In a pitch black auditorium, a stage light illuminates a set of microphones. Where most settings would call for a guitar cradled into a corner and a drum set sits centered, these two microphones stand alone in the bask of light. Sarah Kay and Phil Kaye roll into the light’s glow, sending the audience giddy. On Tuesday, March 26 Woodinville High School had an after-hours event that was begging to be talked of for weeks. Kay, who was dressed in a flowy dress, performed for the Northshore School District last year, takes the microphone alongside Kaye, a man that has hair that matches his colleague’s attire. “Everything is possible,” they both say. Rather than this sounding cliched or even expected, the two make the words ring meaningful and full of zest.
The two have been touring the nation— and the world—teaching kids the importance and use of poetry. “Project Voice utilizes poetry to entertain, educated, and inspire.” As an operation, Project Voice has worked with students in over thirty countries. While Project Voice is essentially a poetry operation, it takes what some can find difficult or overly flowery and drives headfirst into a student population. The poets perform on stage in ways that mirror good performance theatre. Additionally, as educators, they create a workshop atmosphere which fosters creative thought and artistic expression. Project Voice simply makes poetry accessible and fun.
Sarah Kay and Phil Kaye, who take the opportunity to point out they are not related, dating, or anything more than best friends, are both Jewish and Japanese. The two have clocked over two-million YouTube views on their most popular poem which they perform in tandem. It’s not only that their last names are the same only spelled differently, the two have chemistry onstage that demands explanation. It’s more that their art is so dialed in, so expertly performed, that their dynamic feels more personal than two people at work. Kay and Kaye are both professional poets, a very rare happening. While their work has received numerous awards and has held high-praise in the poetry community for nearly a decade, their poems on stage takes the audience sweetly by the collar and demands their utmost attention. In a school district that is determined to heighten the voices of everyone, it is with glee and enthusiasm that their students can take in the progress of two young people who look like them. Kay and Kaye are young, enthusiastic, and mixed. Their voices are supremely American in the way that being American was supposed to be. They are evidence of the melting pot.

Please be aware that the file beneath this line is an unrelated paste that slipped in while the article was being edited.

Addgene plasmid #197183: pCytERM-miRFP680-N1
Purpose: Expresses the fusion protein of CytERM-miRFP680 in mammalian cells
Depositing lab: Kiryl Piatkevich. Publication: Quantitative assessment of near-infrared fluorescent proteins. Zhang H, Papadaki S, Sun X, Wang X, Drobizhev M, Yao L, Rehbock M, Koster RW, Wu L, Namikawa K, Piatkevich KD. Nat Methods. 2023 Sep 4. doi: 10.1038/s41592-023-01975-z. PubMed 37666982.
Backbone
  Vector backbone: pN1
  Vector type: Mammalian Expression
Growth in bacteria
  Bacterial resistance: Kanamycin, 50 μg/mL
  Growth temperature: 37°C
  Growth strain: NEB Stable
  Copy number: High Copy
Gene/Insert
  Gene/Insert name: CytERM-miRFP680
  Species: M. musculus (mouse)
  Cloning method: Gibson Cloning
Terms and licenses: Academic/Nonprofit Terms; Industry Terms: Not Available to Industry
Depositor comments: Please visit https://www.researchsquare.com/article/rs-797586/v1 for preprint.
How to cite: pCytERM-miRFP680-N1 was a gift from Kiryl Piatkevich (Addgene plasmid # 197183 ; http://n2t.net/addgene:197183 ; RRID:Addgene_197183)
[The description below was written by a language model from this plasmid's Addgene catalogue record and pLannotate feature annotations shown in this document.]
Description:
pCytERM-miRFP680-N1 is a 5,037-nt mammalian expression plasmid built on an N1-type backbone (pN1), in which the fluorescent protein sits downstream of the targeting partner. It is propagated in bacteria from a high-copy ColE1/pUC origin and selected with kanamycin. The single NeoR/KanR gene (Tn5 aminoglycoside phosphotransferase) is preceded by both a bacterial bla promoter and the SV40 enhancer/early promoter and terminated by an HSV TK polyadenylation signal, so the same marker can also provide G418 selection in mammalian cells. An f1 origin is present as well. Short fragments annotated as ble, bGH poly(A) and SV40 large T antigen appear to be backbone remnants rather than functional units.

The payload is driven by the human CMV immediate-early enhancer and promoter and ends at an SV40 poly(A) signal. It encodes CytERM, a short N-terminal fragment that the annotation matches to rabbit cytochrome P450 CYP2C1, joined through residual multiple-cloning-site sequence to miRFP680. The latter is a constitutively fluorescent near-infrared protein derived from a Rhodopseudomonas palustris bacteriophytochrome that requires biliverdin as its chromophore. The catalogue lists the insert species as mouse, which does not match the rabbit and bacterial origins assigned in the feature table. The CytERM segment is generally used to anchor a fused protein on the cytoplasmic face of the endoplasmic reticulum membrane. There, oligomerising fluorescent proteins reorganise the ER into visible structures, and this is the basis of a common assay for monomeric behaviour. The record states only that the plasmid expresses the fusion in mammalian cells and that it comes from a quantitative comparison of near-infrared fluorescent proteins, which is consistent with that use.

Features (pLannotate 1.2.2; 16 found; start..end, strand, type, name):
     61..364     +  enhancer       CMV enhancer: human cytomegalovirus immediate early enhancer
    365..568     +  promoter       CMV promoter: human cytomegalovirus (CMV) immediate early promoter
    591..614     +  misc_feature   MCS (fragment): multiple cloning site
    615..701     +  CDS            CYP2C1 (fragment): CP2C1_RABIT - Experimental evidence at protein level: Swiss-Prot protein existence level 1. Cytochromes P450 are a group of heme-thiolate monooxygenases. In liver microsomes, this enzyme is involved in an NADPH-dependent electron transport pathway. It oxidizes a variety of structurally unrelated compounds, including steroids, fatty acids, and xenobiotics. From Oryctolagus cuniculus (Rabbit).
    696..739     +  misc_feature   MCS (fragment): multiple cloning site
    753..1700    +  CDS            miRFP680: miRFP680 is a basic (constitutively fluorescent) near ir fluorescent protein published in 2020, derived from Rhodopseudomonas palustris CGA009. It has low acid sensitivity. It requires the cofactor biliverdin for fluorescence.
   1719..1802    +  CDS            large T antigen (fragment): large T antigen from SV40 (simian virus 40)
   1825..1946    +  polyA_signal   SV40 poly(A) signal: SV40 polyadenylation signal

Kaye talks about his father in one poem saying, “…he is not a strong man but he knows what it means to build,” breaking stereotypes of masculinity. He looked at Kay at one moment and said, “…she is woman enough to be the best man at your wedding.”
Kay’s poems span from her own family history of Japanese internment camps to her upbringing in New York City. She shared one of her stellar poems depicting her elementary school principal dressed in a vibrantly vivid sari. At seeing a group of Indian women crossing the street, she recalls, in her poem in the voice of her younger self “… look at all those school principals!”
Kay and Kaye bring poetry to the stage but more importantly they bring it to a young audience with a hunger for artistic expression. After the show’s poems were performed, the two fielded questions from the high school kids for which they performed. Among these, students asked if it was typical to write sad poems, to feel uncertain, and how best to deal with writer’s block. Kay and Kaye, gleaming, gave sound advice. Poetry brings Kay joy because she’s able to empower young people. She and Kaye both show people how to weaponize their words; how to fight in a world where meaning what you say speaks volumes and wins.